Madelynn Bernau called “pull” and a clay pigeon was launched like an orange laser just feet above the ground. If it had been a vehicle on a nearby stretch of I-94, the target could have been ticketed for speeding. But on the Olympic trapshooting field at Winchester Gun Club, it met specifications to a T.
And for Bernau, a college student who is also a member of USA Shooting and is in the running for a spot on the U.S. Olympic 2020 Games for the Tokyo Olympic, there was no better place to do some training over the Christmas break. It’s also new. Victor Joerndt, an owner of Winchester Gun Club, decided a couple of years ago to build an Olympic trap field.
“I think our area really needed one,” Joerndt said. “It’s really a challenging form of trap. And if we’re going to give our young trap shooters a chance to take their sport to the highest levels, this is what they need.”
The predominant form of trapshooting in Wisconsin and the rest of North America is called the American trap. For starters, the targets are thrown farther and faster (72 yards at about 65 mph) than their American counterparts (50 yards at about 40 mph). The Olympic trap also presents clay pigeons at more angles and trajectories than the standard trap.
As its name implies, it’s the form of trapshooting offered at the Olympic 2020 Games. Trapshooting is one of the oldest sports of the modern Olympic games; it has been contested since 1900. But Olympic trap facilities are few and far between in the U.S. With the Franksville facility, Wisconsin has a grand total of two. The other is at the Wisconsin Trapshooting Association grounds in Rome.
A primary reason Olympic trap fields are relatively rare is their complexity and expense of construction. The discipline requires an underground bunker with 15 computer-controlled target throwers. The field at Winchester is a gem and likely represents the largest investment in a Wisconsin trapshooting facility since the WTA project in Rome.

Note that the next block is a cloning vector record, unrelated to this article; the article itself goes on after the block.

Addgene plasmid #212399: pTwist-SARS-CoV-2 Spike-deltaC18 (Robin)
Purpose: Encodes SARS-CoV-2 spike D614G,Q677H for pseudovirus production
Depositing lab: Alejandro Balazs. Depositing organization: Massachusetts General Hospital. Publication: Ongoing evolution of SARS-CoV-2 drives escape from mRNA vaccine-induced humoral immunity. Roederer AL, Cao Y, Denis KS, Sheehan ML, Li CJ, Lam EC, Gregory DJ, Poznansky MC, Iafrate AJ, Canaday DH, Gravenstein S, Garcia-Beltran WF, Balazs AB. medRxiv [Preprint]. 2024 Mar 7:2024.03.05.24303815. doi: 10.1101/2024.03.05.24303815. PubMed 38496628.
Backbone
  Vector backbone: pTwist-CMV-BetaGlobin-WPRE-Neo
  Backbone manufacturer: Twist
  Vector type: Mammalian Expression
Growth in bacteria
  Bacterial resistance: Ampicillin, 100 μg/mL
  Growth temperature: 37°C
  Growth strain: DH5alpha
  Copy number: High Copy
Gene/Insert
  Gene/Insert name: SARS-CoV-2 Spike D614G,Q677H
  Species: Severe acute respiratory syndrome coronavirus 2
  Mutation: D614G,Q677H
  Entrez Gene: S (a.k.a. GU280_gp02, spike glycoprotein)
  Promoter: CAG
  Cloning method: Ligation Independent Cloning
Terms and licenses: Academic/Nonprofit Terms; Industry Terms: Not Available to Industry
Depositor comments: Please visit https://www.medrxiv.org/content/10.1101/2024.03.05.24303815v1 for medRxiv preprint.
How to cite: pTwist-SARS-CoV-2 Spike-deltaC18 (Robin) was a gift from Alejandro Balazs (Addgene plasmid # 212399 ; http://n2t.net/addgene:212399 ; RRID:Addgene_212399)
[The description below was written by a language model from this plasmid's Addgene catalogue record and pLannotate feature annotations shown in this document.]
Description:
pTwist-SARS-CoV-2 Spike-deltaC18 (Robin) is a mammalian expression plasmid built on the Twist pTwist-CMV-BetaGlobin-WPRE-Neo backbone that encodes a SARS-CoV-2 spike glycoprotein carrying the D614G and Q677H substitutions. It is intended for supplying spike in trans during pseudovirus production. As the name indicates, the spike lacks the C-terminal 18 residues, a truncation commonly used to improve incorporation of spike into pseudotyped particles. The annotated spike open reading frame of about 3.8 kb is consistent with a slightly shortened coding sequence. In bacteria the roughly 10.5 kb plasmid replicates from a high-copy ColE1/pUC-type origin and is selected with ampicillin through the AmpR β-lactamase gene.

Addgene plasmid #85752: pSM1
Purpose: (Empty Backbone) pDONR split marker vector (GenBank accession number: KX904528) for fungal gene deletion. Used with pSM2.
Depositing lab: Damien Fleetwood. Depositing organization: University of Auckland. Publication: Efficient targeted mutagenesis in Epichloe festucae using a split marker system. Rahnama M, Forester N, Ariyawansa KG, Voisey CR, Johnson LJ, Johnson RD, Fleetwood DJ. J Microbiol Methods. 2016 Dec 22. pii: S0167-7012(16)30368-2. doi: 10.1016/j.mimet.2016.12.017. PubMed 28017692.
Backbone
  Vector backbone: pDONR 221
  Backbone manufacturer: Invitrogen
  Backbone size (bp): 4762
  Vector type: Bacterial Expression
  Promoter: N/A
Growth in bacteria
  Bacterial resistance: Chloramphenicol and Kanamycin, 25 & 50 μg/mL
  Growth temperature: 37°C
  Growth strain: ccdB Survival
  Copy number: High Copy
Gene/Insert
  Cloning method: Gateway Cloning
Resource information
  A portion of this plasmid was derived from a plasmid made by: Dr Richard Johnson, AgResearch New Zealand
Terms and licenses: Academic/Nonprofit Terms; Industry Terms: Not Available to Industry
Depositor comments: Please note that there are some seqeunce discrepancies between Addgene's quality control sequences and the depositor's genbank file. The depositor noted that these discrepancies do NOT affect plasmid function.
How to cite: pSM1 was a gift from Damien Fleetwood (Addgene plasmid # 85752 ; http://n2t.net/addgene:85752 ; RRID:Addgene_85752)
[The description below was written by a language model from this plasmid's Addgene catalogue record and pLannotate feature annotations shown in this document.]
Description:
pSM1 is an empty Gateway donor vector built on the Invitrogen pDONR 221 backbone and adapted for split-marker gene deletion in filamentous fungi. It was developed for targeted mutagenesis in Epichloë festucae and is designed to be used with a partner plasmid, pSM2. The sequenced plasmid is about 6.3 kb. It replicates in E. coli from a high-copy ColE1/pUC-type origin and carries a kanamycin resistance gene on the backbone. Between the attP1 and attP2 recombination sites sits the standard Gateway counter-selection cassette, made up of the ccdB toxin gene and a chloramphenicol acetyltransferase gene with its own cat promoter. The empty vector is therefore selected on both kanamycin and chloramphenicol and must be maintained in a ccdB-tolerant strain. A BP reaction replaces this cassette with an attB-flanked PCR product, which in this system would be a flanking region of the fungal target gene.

It has an awning to cover the five shooting stations as well as LED lights to allow night-time use. Each station has a voice-activated throwing system. The concrete field has more rebar than a 5-story building, according to Joint. The lights, put in by a firm that specializes in the construction of golf driving ranges, illuminate several acres of trap and skeet fields out to a tree line about 300 yards to the north.
They are so bright, “you can see the shot pattern,” Joerndt said.
The station shooters see two right-to-left, two left-to-right and one center target. The birds are thrown in random order. Since two shots are allowed at each target, over/under type shotguns are often preferred so that different chokes may be used for each shot. A typical round is 25 targets. It was their first go at the International game.
“We intend to hit them all, but some got away,” said Kim Peterson with a smile. “It’s challenging and fun. I expect this will bring in a lot of people.”
The facility will serve as a valuable practice site for youth trap shooters in Wisconsin as well as host to competitions for trapshooters of all ages. While the WTA complex in Rome is only open for six months each year, the Winchester facility is open year-round. And with its high-tech LED lights, trap shooters can utilize the bunker field into the night.
With multiple national individual and team champions over the last 15 years, southeastern Wisconsin has earned a reputation as a hotbed for youth trap shooters. Yet relatively few have been able to focus on the Olympic trap since the closest facility was more than a 2-hour drive from home. The Franksville field is going to change that.
“It’s going to be a huge benefit to the dozens of teams in our area and beyond,” said Tom Wondrash of Burlington, national program director for the Scholastic Clay Target Program.
Could it give Bernau the boost she needs to make the Tokyo Olympic team? A veteran of three international competitions in May 2018 she won a gold medal in Women’s Trap at the 14th International Junior Grade Prix in Porpetto, Italy – she stands in fourth place about halfway through the qualifying process. The top two U.S. women will go to Olympic 2020 Games.
“I intend to spend as much time here as I can before I have to go back to school,” said the senior at Martin Methodist College in Pulaski, Tennessee. “I’m super excited to have this so close to home.”
Bernau has shot at 14 bunker facilities in the U.S., including the Tokyo Olympic training center in Colorado Springs, Colorado, and three in foreign countries. She’s only 21, but there are only a handful of Wisconsin natives who likely have shot more rounds of Olympic trap. So, what was her assessment of the Franksville offering?
“It’s humbling, but a great and fun challenge at the same time,” Bernau said.
Wisconsin has produced some of the best young trap shooters in the nation over the last couple of decades. Wouldn’t it be great to see one who refined their skills in Franksville standing on an Olympic podium one day?